PhD thesis

Title: Persians’ Intercultural Partnering Practices in the Multicultural UK


This PhD research investigates intimate partnering practices across cultural differences engaged in by individuals from the Persian diaspora in the United Kingdom (that is, relationships between Persians and non-Persians), with the aim of contributing important insights on the diverse nature of family life in a late modern multicultural society. The project challenges mainstream sociological conceptualizations and theorizations of family life and intergroup relationships and furthers the investigation of the consequences of late modernity for the intimate practices of migrants in a diverse society. The thesis examines intercultural partnering practices in order to derive a clearer picture of the intersection of culture, including tradition and religion, that shapes such practices within multicultural societies.

The driving theory of this research is the predominant theory of reflexive modernization, which shapes the current discussions of the sociology of family life and relationships in the UK. In this study, however, I adopt a critical approach towards the theory’s two core notions of individualization and de-traditionalization. Both seem to be problematic, as individual choices are still extensively limited by cultural and traditional boundaries of their community and restricted by the economic and socio-political structure of their society. In terms of the latter notion, I suggest distinguishing religious traditions from other aspects of the traditional and considering religion independently as a meaningful distinctive determinant factor that is interwoven with other forms of tradition in the construction of individuals’ partnering practices and intimate biographies. Further I explain how the Shiaism of these individuals may affect their intimate relationships by exploring the incidence of some Shia practices, such as temporary marriage, that have not been explored in the earlier research on Muslim families in the UK.

Drawing on my qualitative empirical data, this thesis addresses the ways in which Persians construct and understand meanings attached to their partnering practices. Since the exploration of those meanings and the construction of such practices are different in diverse cultures, I investigate how Persians practice, negotiate, and sustain their partnering relationships across cultural difference. I interviewed 36 Persians who had had the experience of being in relationship(s) with one or more members of non-Persian social groups. In line with my sampling strategy, the comparative analysis was based on gender, religious, and cultural identities. In terms of the latter, the participants and their partners were identified as holding a position in between their respective cultures. This in-between cultural identity makes the process of partnering and maintaining intimate relationships more feasible and sustainable for these people.

The analysis focuses on practices of three stages of a partnering relationship: pre-partnering, partnering, and post-partnering practices. In other words, I investigate why these individuals became involved with partners from different social groups; how they formed relationship, whether permanent or temporary and whether monogamous or polygamous; how they sustained their relationships across cultural boundaries, and why their relationships might fail. In the process of an intercultural partnering relationship, many situations with diverse cultural connotations emerge for these couples to negotiate, from marriage expenses and the financial implications of the relationship, to expressing their feelings, to managing everyday rituals and practices such as dressing and hygiene practices and dietary habits. These cultural issues are often highly significant in sustaining a relationship.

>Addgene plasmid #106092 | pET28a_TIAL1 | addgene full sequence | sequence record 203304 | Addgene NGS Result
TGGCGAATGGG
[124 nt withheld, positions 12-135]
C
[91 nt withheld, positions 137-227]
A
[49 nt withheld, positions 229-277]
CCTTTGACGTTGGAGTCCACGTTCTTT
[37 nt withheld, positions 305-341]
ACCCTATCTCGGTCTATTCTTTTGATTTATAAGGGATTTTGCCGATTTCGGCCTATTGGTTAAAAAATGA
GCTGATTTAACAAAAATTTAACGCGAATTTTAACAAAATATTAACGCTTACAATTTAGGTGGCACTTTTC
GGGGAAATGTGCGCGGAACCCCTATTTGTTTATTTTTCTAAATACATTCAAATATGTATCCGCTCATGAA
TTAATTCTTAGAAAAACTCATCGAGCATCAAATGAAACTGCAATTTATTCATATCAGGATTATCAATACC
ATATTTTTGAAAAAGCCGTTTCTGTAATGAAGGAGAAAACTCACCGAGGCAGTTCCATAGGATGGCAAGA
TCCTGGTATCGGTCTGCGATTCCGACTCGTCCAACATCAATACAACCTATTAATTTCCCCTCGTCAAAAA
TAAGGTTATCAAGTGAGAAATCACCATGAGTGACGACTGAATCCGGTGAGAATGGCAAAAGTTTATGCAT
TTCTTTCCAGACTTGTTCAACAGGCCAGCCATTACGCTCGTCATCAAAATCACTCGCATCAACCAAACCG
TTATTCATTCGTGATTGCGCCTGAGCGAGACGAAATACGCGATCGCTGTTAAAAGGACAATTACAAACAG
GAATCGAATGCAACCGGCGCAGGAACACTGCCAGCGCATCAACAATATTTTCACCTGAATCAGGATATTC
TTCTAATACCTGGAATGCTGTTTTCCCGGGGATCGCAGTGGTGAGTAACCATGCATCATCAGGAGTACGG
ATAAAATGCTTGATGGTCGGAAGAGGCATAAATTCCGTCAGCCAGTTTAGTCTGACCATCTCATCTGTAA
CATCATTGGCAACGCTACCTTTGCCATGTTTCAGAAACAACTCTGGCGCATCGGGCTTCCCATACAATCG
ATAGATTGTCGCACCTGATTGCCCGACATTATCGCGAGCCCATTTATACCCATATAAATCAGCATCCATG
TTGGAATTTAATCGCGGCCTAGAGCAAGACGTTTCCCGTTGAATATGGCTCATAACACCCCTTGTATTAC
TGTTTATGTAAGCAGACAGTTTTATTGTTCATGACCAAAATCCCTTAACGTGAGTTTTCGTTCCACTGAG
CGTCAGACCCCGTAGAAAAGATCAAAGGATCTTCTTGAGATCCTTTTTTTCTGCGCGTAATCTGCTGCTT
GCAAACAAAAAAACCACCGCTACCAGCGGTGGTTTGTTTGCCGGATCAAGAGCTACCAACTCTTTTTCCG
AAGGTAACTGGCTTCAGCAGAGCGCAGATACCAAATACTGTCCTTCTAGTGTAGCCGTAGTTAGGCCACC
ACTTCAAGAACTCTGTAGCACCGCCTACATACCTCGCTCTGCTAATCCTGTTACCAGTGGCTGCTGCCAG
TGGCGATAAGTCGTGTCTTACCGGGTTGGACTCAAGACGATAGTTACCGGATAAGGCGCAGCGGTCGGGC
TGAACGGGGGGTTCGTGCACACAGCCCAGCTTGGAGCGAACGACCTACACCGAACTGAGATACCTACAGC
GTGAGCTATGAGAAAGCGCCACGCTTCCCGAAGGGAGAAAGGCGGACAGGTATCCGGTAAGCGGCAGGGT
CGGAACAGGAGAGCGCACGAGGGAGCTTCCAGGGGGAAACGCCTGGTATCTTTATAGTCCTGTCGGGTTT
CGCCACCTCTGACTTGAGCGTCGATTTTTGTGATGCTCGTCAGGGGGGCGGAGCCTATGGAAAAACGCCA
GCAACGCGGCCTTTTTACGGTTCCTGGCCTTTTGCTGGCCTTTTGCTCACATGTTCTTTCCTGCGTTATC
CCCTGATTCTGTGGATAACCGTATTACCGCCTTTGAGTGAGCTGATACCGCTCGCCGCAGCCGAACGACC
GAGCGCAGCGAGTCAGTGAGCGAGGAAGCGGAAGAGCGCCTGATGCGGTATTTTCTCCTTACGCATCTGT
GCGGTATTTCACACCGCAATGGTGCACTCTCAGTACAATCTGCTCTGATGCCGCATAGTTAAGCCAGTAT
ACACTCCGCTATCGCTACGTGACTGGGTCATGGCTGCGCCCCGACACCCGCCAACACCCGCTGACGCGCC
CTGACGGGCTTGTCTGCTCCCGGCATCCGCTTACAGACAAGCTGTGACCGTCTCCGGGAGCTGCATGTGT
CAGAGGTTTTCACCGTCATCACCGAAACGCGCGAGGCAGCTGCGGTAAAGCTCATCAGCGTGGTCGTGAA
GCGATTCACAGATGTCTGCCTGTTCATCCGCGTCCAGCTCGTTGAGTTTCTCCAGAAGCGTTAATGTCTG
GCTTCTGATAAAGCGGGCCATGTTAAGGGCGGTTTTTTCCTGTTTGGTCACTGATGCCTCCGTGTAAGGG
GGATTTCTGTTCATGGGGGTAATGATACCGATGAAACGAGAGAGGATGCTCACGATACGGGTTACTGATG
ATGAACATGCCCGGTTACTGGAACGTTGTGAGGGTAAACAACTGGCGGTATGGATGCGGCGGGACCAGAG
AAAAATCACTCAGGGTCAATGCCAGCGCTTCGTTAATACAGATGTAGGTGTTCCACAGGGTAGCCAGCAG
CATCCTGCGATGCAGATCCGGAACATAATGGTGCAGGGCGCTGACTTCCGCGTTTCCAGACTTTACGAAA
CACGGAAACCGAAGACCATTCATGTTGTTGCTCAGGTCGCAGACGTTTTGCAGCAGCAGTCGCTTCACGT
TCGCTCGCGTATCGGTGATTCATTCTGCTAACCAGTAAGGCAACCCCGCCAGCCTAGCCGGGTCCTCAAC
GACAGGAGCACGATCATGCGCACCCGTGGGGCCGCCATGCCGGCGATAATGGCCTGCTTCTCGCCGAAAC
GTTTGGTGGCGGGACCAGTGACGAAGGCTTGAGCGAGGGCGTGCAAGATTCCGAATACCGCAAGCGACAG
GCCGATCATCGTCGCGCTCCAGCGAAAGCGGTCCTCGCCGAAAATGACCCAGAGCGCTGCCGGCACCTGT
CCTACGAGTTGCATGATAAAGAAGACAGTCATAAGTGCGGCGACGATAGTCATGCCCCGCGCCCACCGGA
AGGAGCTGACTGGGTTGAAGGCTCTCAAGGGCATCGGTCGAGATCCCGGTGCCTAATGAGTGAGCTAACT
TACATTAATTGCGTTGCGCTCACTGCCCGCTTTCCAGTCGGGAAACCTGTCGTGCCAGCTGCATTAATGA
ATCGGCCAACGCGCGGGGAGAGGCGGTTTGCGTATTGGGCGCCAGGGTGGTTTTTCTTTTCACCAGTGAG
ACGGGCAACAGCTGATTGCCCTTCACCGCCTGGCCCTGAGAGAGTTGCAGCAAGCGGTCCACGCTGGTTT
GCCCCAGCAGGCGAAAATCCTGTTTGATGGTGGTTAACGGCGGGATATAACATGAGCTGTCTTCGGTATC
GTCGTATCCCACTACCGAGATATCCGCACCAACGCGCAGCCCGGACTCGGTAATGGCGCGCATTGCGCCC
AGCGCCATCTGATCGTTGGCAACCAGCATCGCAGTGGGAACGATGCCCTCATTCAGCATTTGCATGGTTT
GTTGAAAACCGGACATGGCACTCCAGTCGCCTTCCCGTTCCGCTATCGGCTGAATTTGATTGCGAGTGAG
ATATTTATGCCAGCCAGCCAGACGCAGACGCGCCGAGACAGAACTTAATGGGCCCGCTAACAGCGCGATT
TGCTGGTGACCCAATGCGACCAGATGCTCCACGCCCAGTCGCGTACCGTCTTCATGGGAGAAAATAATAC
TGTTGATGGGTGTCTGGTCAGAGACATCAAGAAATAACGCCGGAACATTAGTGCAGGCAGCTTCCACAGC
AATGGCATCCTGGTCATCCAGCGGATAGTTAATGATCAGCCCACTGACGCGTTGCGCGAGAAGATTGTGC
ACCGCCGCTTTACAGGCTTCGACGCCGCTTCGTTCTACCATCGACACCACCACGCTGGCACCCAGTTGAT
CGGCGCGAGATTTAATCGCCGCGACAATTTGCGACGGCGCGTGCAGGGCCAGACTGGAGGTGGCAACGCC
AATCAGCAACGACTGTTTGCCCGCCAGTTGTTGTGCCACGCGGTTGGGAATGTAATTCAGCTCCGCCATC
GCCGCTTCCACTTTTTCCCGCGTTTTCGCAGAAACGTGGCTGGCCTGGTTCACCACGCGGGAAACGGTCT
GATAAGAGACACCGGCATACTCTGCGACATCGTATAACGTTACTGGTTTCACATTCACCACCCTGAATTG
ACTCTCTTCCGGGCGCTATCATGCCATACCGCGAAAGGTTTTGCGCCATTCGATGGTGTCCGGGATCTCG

In addition to the stages of a partnering relationship, I consider ‘relational partnering practices’, which focus on family connections with immediate and extended family members as well as members of other social networks such as friends and neighbours. Managing these relationships in conjunction with intercultural unions often requires constant negotiations between couples and influences their life together. More particularly, there are issues related to passing down cultural identities to their children, which appear in naming, baptising, circumcising, dressing, and educating them. Relational interactions often come together during culturally significant celebrations and ceremonies such as Christmas, Norouz (Persian New Year), Islamic Eid holidays, Shia festivals and other traditional occasions. Negotiations about these cultural sessions showcase the significance of the traditional for these individuals. In light of empirical evidence, this thesis argues that family life and relationships within this study’s particular social context may not fit in with the claims of individualization and de-traditionalization theories, given the continued influence of traditional culture on Persians’ relationship practices in the UK, and thus that further theoretical refinement and reconceptualization in the field are required.